It isn’t often that I write a review of a restaurant in Wyoming. This is for two reasons. Usually when I go back home to see the family, we cook. Very rarely do we go out to eat, instead preferring to use each other as our own personal guinea pigs which, if Christmas was any indication, has turned out to be a pretty good gig. The other reason is that there really hasn’t been a place worth writing about. Sure, I could go on about Applebee’s or the local Mexican place, but I feel that’s just a waste of my time. I never end up leaving those places that happy. So when my mom came to me and said that there is a place she wanted to take my dad and me (and she knows full well my level of FOODie), I was totally game. I had no idea what to expect, but knew at the very least it would be a night worth writing about.
Before we headed to the restaurant though, we decided to stop at a little martini bar down by the capitol. It was in one of the older buildings in downtown Cheyenne and in a way reminded me of a couple martini bars I had stopped by in bigger cities. It was dark with a bar to the front and some dining off to the left. There was a stage for live music as well. We took a seat in the dining room and ordered a variety of “tinis” though I’m pretty sure none of them would actually qualify as a martini if they weren’t served in the signature glass (heck mine had tequila in it!). My dad was enjoying his bloody mary inspired tini and wondering why there weren’t that many people…until he remembered it was 6 o’clock on a non-work day…most people hadn’t even started the night yet. Ahh…the joys of going out with old people
After finishing our round of drinks, we made our way the two blocks to the Morris House Bistro; a small house in the Avenues that has been converted to a restaurant. We walked up to the door and wedged our way into the “waiting area”; a space that could comfortably handle one of the 5 of us that were trying to stay warm and out of the way at the same time. We were a few minutes early for our reservation so had to do a couple little dances to allow people to leave.
The small dining room had maybe 10 tables and sat between 30 and 40 people. There is apparently an upstairs area as well with additional seating for private events. And it was full. No wonder we had to have a reservation…one that was made 3 weeks in advance. In all my years growing up in Cheyenne, I can’t ever think of a restaurant where this was the case. The closest thing was Poor Richard’s on prom night. And not only was the full room and long reservation list unique, the menu was unlike anything I had seen before. It was an homage to Southern cooking, focusing mostly in the area of South Carolina. Things like Fried Green Tomatoes, Shrimp and Grits and Gumbo dotted the menu.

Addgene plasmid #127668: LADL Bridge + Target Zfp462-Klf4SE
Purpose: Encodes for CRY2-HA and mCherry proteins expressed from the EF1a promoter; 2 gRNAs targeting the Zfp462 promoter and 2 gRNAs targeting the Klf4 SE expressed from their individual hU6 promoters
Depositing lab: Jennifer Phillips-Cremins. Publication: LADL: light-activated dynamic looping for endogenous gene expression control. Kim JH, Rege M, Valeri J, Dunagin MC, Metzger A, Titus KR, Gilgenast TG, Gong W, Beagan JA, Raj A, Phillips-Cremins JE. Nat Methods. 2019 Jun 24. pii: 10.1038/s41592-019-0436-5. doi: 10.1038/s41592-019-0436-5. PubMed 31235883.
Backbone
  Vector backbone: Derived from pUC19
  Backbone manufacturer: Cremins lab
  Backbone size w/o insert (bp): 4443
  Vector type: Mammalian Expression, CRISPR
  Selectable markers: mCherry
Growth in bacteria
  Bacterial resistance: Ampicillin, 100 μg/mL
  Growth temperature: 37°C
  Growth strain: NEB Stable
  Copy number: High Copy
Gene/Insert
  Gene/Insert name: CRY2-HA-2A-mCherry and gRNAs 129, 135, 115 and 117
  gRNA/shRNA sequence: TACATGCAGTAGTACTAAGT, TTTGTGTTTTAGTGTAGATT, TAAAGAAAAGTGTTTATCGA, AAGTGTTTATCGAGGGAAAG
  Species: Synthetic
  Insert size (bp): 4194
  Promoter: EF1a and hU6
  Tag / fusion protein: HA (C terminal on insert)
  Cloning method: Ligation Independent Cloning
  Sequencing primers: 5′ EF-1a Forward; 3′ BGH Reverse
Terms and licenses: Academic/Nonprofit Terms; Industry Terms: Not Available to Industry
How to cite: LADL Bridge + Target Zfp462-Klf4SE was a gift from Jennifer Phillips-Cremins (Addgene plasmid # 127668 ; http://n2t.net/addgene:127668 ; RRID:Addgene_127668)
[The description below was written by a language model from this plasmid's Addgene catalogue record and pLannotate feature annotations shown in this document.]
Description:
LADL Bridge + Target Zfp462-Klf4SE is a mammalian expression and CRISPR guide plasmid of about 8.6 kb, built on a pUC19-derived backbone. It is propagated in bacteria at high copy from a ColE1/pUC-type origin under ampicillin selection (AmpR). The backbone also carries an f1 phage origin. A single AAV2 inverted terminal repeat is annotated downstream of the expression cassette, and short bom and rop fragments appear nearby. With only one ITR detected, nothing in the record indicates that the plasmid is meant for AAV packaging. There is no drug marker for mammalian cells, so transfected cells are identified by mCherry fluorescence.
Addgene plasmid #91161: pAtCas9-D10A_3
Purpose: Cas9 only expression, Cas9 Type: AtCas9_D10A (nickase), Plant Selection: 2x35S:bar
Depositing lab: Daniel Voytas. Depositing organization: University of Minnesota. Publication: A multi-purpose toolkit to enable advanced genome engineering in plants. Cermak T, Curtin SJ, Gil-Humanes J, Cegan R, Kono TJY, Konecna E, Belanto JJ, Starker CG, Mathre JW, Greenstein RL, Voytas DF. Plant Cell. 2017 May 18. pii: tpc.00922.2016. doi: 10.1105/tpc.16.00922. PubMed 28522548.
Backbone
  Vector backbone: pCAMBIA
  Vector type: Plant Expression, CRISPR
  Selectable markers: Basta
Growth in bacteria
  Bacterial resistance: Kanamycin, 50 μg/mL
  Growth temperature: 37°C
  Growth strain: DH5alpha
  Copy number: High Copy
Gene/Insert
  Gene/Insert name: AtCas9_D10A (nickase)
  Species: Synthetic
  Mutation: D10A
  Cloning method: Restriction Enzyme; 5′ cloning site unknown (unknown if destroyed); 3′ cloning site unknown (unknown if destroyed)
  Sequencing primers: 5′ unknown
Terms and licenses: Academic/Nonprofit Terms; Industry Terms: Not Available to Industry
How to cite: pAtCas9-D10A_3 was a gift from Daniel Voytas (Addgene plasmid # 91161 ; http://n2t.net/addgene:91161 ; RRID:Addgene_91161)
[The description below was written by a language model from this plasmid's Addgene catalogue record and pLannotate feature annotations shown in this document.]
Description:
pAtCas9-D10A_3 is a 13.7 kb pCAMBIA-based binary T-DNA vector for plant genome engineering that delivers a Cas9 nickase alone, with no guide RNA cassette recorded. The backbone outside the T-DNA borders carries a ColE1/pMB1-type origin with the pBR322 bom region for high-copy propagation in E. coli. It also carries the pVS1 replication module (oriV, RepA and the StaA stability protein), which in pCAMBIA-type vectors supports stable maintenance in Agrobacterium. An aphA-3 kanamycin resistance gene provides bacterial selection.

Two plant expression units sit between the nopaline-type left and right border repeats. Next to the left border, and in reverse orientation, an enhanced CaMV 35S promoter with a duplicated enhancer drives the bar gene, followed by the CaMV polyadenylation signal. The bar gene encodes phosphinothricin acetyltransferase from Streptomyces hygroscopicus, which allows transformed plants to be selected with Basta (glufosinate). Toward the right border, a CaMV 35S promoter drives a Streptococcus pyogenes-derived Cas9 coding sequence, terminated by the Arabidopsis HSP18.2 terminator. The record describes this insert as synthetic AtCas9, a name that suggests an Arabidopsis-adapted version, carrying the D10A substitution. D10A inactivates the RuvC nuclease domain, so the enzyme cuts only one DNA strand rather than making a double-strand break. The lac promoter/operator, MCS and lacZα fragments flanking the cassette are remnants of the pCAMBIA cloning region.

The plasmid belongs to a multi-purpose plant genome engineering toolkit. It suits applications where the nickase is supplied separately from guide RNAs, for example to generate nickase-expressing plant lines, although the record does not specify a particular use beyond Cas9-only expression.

We started off the meal with some Fried Green tomatoes, which were really good! Nice and crispy so each bite had a crunch. The batter was simple, lightly seasoned, and there was a sauce that added a little sweetness to balance out each bite. For the main course, we all decided to go a different way…mine the way of the pig. It was actually a tough debate that came down to the wire between the pork and the walleye, but when the moment came, pork chop jumped out of my mouth. And when it hit the table, along with the sauteed greens that I ordered, I wasn’t disappointed. A thick double cut pork chop sitting on top of orzo (yeah, orzo…screams low-country Southern, right?) and smothered in a sweet smelling sauce. After the first bite, though, I was thinking maybe I should have gone with the walleye. Don’t get me wrong, it was good…the sauce slightly sweet to balance out the pork nicely. But, the pork chop was just a bit overcooked to the point that it needed the sauce to keep it moist. And I missed a little of the smokiness that was promised. And the greens were just a tad more bitter than I tend to like. Of course, I still ate almost everything, so that should tell you something.
Normally, that’s where I like to conclude my meal. Maybe get a cup of decaf coffee and just relax. But tonight, I figured it was vacation, what the heck, let’s splurge on dessert. Interestingly there is no dessert menu as the philosophy is, whatever the pastry chef feels like whipping up is good for us. As luck would have it, the traditional Southern favorite pecan pie was on of her whims, and I jumped on it. This time, my choice was absolutely rewarded. The pie was excellent in it’s simplicity. There wasn’t too much caramel or too many pecans or too much crust. Everything was balanced nicely, was moist and was absolutely delicious. It was the prefect way to end the meal.
I definitely enjoyed my meal, the time out with my parents, and the unique new restaurant that has hit Cheyenne (well unique for Cheyenne). I would say my dad was probably the winner of the night; having an excellent vegetable polenta, wonderful fried okra, and a decadent bread pudding to round out his meal. Though, if my chop had been cooked somewhere in the medium rare to medium range rather than medium well with just a bit more smoke, I think it would have blown his polenta out of the water.